January 29, 2009, 07:25 PM
you can read it here. (http://www.chicagoguncase.com/wp-content/uploads/2009/01/appellants_brief_074244final.pdf)

And you should.

It's good dope.

With this and Nordyke, we're gonna get incorporation this term. That leaves only strict scrutiny, and our gun rights are as protected as our rights to speak and read. Which is as much as we could hope for, and far, far more than we thought we'd ever have, just two short years ago.

We're winning.

--Shannon

maestro pistolero
January 29, 2009, 09:03 PM
I listened to the Nordyke arguments, a week or so ago, and I heard nothing so compelling as what Mr. Gura submits here. I think this will be our incorporation.

Long live Alan Gura.

tube_ee
January 29, 2009, 09:28 PM
in appellate cases, the written briefs constitute the bulk of the argument. So what you heard at orals was limited to whatever the judges didn't understand in the written filings, or wanted more clarification on, or wanted to trip up counsel.

It's the written briefs that have most of the meat.

--Shannon

Al Norris
January 30, 2009, 01:01 AM
I see where Gura's case and the NRA case have been consolidated. I'm glad to see that the NRA had sense enough to let Alan Gura write the brief.

Al Norris
January 30, 2009, 02:22 AM
OK. I just finished reading the appellants' brief.

Textually, it says nothing different than what Gura said in his original briefs in Chicago and his amicus brief in Nordyke.

Perceptually, is a different matter. This time around the arguments were forcefull and did not stray from the point at all. WHile giving credit to the NRA, where credit was due, he still seperates the McDonald arguments as being the better argument. And, he does it rather forcefully.

Sooner or later, the courts, either at the Circuit level or the SCOTUS itself, is going to have to take another look at the Slaughterhouse cases. Gura makes that argument and gives the Circuit a way to do it. I doubt they will take the bait. Unlike the 9th Circuit, which seems not to really care if their decisions are overturned, the 7th Circuit cares a lot.

The brief is compelling as well as impressive for its use of strong and forceful language. To use a phrase, it takes no prisoners.

Bartholomew Roberts
January 30, 2009, 09:48 AM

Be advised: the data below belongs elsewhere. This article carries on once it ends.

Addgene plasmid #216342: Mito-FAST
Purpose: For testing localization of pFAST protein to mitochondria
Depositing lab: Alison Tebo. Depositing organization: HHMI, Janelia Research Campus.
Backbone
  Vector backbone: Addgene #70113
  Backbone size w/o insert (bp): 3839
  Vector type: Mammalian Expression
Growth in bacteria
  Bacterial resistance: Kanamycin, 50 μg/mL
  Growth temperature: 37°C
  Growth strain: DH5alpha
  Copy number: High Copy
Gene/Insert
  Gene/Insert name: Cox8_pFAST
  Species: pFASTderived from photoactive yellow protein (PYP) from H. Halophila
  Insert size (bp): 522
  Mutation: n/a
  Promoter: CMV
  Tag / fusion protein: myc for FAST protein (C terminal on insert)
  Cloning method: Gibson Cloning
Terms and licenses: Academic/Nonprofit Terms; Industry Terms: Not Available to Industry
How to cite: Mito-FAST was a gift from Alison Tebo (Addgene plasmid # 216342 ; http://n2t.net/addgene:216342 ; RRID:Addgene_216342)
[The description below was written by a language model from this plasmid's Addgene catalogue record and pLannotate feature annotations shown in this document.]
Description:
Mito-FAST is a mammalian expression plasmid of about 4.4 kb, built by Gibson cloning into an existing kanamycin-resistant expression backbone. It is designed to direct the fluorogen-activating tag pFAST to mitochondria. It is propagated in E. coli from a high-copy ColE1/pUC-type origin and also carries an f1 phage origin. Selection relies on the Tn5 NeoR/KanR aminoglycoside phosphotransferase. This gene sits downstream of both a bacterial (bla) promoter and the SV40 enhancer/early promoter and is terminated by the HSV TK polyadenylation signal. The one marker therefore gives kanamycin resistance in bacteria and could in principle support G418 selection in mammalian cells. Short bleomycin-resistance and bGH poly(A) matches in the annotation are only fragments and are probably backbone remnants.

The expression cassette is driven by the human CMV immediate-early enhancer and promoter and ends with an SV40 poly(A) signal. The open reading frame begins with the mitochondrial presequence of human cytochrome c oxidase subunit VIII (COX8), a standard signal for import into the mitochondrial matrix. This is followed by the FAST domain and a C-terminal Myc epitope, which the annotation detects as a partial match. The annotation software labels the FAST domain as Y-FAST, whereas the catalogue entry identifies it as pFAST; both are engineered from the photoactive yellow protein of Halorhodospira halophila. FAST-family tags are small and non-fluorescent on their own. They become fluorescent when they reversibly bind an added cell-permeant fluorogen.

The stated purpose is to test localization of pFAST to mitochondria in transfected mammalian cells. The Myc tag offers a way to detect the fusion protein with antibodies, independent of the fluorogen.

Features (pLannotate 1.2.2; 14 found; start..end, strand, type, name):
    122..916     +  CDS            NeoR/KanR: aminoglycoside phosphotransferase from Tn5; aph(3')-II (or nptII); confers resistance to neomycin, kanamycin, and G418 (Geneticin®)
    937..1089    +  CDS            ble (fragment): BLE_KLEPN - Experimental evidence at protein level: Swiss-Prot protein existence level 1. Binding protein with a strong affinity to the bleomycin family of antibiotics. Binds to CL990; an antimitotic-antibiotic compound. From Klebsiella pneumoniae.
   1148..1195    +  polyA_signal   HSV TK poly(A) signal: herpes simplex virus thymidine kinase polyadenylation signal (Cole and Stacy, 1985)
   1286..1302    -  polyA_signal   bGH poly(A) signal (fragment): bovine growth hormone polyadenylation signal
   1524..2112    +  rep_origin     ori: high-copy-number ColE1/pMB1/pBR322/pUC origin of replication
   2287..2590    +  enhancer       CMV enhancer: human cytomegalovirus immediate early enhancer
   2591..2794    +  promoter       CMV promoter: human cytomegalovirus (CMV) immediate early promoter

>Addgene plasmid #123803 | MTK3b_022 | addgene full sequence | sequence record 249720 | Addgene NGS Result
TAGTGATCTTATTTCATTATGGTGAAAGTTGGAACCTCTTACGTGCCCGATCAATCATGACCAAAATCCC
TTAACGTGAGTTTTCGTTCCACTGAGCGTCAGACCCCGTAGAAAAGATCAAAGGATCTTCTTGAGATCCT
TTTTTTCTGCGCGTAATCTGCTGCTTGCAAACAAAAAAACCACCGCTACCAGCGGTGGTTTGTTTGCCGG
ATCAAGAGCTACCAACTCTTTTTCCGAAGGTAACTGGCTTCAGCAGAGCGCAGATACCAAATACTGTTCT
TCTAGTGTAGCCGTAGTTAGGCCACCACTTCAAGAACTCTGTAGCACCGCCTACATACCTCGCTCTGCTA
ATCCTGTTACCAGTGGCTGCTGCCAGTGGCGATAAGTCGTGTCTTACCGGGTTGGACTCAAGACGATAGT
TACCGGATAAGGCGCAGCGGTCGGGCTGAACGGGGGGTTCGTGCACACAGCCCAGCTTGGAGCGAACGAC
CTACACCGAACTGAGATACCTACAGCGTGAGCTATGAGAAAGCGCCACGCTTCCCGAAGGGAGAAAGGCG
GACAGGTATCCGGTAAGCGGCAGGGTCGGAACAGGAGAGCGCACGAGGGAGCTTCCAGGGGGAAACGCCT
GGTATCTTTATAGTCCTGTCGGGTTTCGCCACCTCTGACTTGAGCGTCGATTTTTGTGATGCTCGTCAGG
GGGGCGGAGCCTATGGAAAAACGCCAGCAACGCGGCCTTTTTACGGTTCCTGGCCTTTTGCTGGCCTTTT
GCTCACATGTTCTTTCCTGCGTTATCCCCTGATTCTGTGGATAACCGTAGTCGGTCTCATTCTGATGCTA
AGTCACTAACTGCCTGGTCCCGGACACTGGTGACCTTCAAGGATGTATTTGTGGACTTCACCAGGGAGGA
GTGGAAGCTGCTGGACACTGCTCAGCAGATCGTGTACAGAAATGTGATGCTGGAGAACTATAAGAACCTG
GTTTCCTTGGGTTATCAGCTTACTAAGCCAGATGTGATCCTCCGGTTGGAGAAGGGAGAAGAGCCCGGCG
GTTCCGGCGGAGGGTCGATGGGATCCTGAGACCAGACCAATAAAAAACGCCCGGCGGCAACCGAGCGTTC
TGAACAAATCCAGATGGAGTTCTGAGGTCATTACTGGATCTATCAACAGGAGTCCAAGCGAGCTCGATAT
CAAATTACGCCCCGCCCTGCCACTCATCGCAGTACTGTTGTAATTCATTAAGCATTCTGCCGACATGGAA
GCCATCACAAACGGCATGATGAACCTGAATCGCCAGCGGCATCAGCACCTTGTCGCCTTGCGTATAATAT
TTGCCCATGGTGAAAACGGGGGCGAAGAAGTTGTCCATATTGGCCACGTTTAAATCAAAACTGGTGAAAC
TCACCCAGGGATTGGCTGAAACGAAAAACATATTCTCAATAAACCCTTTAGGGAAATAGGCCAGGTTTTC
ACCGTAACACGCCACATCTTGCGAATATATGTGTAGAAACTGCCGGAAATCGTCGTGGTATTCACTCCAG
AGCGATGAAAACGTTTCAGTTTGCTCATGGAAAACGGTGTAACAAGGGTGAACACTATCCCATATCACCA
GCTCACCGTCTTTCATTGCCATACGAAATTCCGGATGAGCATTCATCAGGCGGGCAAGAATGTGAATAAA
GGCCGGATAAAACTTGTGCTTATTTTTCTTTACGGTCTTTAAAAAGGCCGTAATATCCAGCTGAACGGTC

Everybody knows Slaughterhouse is questionable law. I think the Justices have known it for awhile but didn't address it because selective incorporation allowed for a slower integration process that wouldn't provoke mass disobedience during the civil rights era.

Now that practically all of the Bill of Rights has been incorporated, there isn't much value in the Slaughterhouse ruling anymore. I think Gura is holding out that chance to make history by overturning Slaughterhouse in order to get more votes.

crashm1
January 31, 2009, 08:29 PM
I have had the brief sitting in an open tab for a couple days I think after Antipitas description I need to make some popcorn and read it.

Al Norris
January 31, 2009, 11:46 PM
If there is one single case that stands out as an example of bad jurisprudence, Slaughterhouse is that case.

While there may be some confusion today over the phrase, "privileges and immunities," there was no confusion then. This was nothing more than a case where the Court refused to accept an amendment that changed the nature of federalism.

Regardless, I think you're right Bart. Gura is looking for that touchstone case that rights a grievous wrong.

nemoaz
February 1, 2009, 10:43 AM
at the Slaughterhouse cases. You guys are smoking the funky pipe too much. Not gonna happen.

maestro pistolero
February 1, 2009, 01:15 PM
Not gonna happen.
Care to share any wisdom with us as to why not?

Al Norris
February 1, 2009, 03:34 PM
Sooner or later, the courts, either at the Circuit level or the SCOTUS itself, is going to have to take another look at the Slaughterhouse cases.You guys are smoking the funky pipe too much. Not gonna happen.
I also would like the benefit of your insight.

gc70
February 1, 2009, 03:58 PM
This was nothing more than a case where the Court refused to accept an amendment that changed the nature of federalism.

Al nailed it. The 14th Amendment fundamentally changed the nature of federalism. IMHO, SCOTUS was perceptive enough to realize that the country was not ready to accept such sweeping changes changes at one time.

Everybody knows Slaughterhouse is questionable law. I think the Justices have known it for awhile but didn't address it because selective incorporation allowed for a slower integration process that wouldn't provoke mass disobedience during the civil rights era.

Slaugherhouse was a barrier to the 14th Amendment's changes taking place more quickly than they could be accepted by the populace. First, SCOTUS erected the barrier to Privileges or Immunities changes, then provided the Due Process route to slowly get around the barrier.

While it would arguably be better to go back and right the Slaughterhouse wrongs, the courts have largely arrived at the same destination through selective Due Process incorporation. Selective incorporation is a well-worn path that SCOTUS will be loath to abandon for the potential unanticipated consequences of overturning Slaughterhouse.

maestro pistolero
February 1, 2009, 07:38 PM
". . . potential unanticipated consequences of overturning Slaughterhouse"

What might some of the unanticipated consequences be? Even if it meant wholesale incorporation of the bill of rights, how would that be a bad thing?

gc70
February 1, 2009, 08:55 PM
What might some of the unanticipated consequences be?

If I (or the courts) knew the consequences, they would not be unanticipated. Wholesale incorporation of the Bill of Rights would be a reasonably anticipated consequence. Other aspects of the federal behemoth that might smother the indivuality of states lie in the realm of unanticipated consequences.